Lenny Abrahamson, the Dublin, Ireland-born writer-director whose recent claim to fame was last year's highly eccentric and semi-biographical film "Frank" starring Michael Fassbender as a mystical musical prodigy and Maggie Gyllenhaal who plays his theremin and Korg-playing musical sidekick. Where that film was highly experimental in nature with a very loose narrative, incongruous shooting style and a rather huge overreach for Fassbender out of his comfort zone, "Room" knows what it wants and how to get there especially in its harrowing and highly relatable story. The fact that this movie handles a number of harsh, thematic threads so exceedingly well should be credited to Emma Donoghue who adapted her book as a screenplay and, perhaps her most of all, knows precisely what to incorporate from the source and what to omit. Like other author-screenwriters, namely "Gone Girl"-scribe Gillian Flynn and "Fight Club" writer Chuck Pahalnuk, Donoghue's instincts are spot-on here.
The story depicted here is rather grim, at first. Brie Larson plays young mother Joy, who, at 17 years old was befriended by a seedy stranger needing assistance with his dog only to find herself the victim of a kidnapping plot. Boarding her up in an extremely small shed in his backyard, that stranger "Old Nick" manipulates her subtly to the point where she is dependent on him for money, food, electricity, and, most astonishingly, sex. Joy grits her teeth and bares it and, at the two year mark of her unlawful and off-the-grid incarceration, has a kid by Old Nick named Jake who is as wide-eyed and bushy-tailed as kids in that situation are likely to be. He is a remarkable dreamer who created make-believe characters and alternate stories in order to cope with whats been done to him and his mom. Cute, but never cloying, newcomer Tremblay has an unmistakable, lived-in authenticity to his performance and his chemistry with Larson's Joy, who he adoringly refers to as "Ma" is the centerpiece of this picture. The flick is shot in a foreboding, washed-out blue filter that fills the frame with a sense of doom and gloom. Despite this, it retains its sense of hope that is never heavy-handed. Quiet, meditative moments are aplenty and there's really beauty in the silences.
The film definitely enlivens its pace in the second and third acts where Joy and Jake devise a daring escape plan that involves Jake playing dead (Joy's reasoning to Old Nick would be that when he killed the power out of retaliation for fighting with him, Jake got violently ill and died). Carefully orchestrated and not a moment too soon or too late, Joy rolls up her son in an enormous floor rug as she hassles Old Nick to take him to bury his body. As Jake's body bounces around in the back of Old Nick's dark red pickup truck, he sees glimmers of light and foliage/trees and birds chirping. It is in this moment that he realizes he's escaped and for a kid who has never had a chance to see the world outside his "Room" the film drives home this moment's significance very well. You feel the breathless and life-affirming rush that the outside world has on Jake and that it was everything Joy envisioned for him that it would be. As he makes a mad dash out of the truck, his world's collide as a passersby notices that something is a miss and calls the cops on Old Nick as Jake is pried from the scheming Old Nick's grasp and into the arms of a female police officer. It is a very jarring scene and shot using guerilla-style shaky-cam to put the viewer right in the action. Scenes like this are what compromise the backbone behind the efficacy of the film's message and translating Donoghue's profound material to insightful social commentary.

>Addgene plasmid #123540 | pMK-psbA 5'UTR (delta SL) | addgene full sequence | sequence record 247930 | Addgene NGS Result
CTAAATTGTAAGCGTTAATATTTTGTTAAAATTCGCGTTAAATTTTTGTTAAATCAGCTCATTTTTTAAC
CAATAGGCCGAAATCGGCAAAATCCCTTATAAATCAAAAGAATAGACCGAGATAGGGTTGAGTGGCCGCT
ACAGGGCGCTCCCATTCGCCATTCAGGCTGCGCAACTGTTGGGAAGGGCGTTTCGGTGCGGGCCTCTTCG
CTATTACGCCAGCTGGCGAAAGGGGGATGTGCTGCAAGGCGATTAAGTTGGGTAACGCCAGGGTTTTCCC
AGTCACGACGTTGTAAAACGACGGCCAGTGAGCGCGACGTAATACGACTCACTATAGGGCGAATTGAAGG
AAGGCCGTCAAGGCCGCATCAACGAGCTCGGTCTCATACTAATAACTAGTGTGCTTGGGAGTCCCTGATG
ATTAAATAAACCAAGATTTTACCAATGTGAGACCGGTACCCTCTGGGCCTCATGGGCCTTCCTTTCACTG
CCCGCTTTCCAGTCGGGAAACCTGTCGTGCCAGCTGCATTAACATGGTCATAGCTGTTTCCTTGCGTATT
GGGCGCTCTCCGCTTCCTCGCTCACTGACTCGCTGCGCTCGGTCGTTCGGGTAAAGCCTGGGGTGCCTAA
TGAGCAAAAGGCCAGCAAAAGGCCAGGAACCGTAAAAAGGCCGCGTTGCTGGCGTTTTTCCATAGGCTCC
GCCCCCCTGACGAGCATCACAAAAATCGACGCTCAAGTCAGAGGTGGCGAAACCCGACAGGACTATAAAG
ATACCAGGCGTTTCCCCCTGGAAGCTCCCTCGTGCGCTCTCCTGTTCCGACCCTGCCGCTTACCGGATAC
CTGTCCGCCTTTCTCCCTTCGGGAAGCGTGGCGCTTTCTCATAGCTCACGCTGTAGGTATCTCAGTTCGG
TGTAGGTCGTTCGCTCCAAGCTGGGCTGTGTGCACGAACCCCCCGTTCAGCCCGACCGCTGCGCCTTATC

On the subject of Brie Larson, she is still considered the underdog wildcard when compared to Jennifer Lawrence who has seemingly, overnight, catapulted from proud indie star ("Winter's Bone" and "Silver Lining's Playbook") to franchise pack-leader ("Hunger Games" series and the prequel rebooted "X-Men" franchise). Larson has wisely stayed very far away from franchises even though her biggest budget film to date was the deliriously enjoyable comic book-inspired "Scott Pilgrim vs. The World". Her turn in 2013's "Short Term 12" which, like this film, succeeded or failed largely on the strength of her performance and fit for the role and material, literally brought tears to my eyes. I am definitely on Team Larson. I was nearly as choked up with this venture especially because of the minimalist, character-study approach the film took. It is as much a survival tale as it is a psychodrama that makes on-point assertions about the psychology of predators, kidnappers and law-breakers and the lengths they will go to take advantage of the innocent. Tremblay's Jake, who narrates this film as he does in the book, offers the audience a palatable look at the emotional stakes at hand and how someone must rise to the occasion against the insurmountable odds stacked against them.
This film has a number of influences - Jonathan Demme's "Man On Fire", Dennis Villeneuve's star-studded "Prisoners", and even "Every Mother's Worst Fear" whose common denominators all involve a child in the kidnapping plot. But, this one is significantly more stripped down as it isn't a major studio film with 75% of its running time having only one location. I can't say I can recommend this film to everyone. Even if you are an admirer of the above films, there is no flash to this picture but its substance is filled to the brim. It made me recall and yearn for parts of my childhood - some parts idyllic, mysterious but always filled with wonder and a pursuit of the next, great adventure.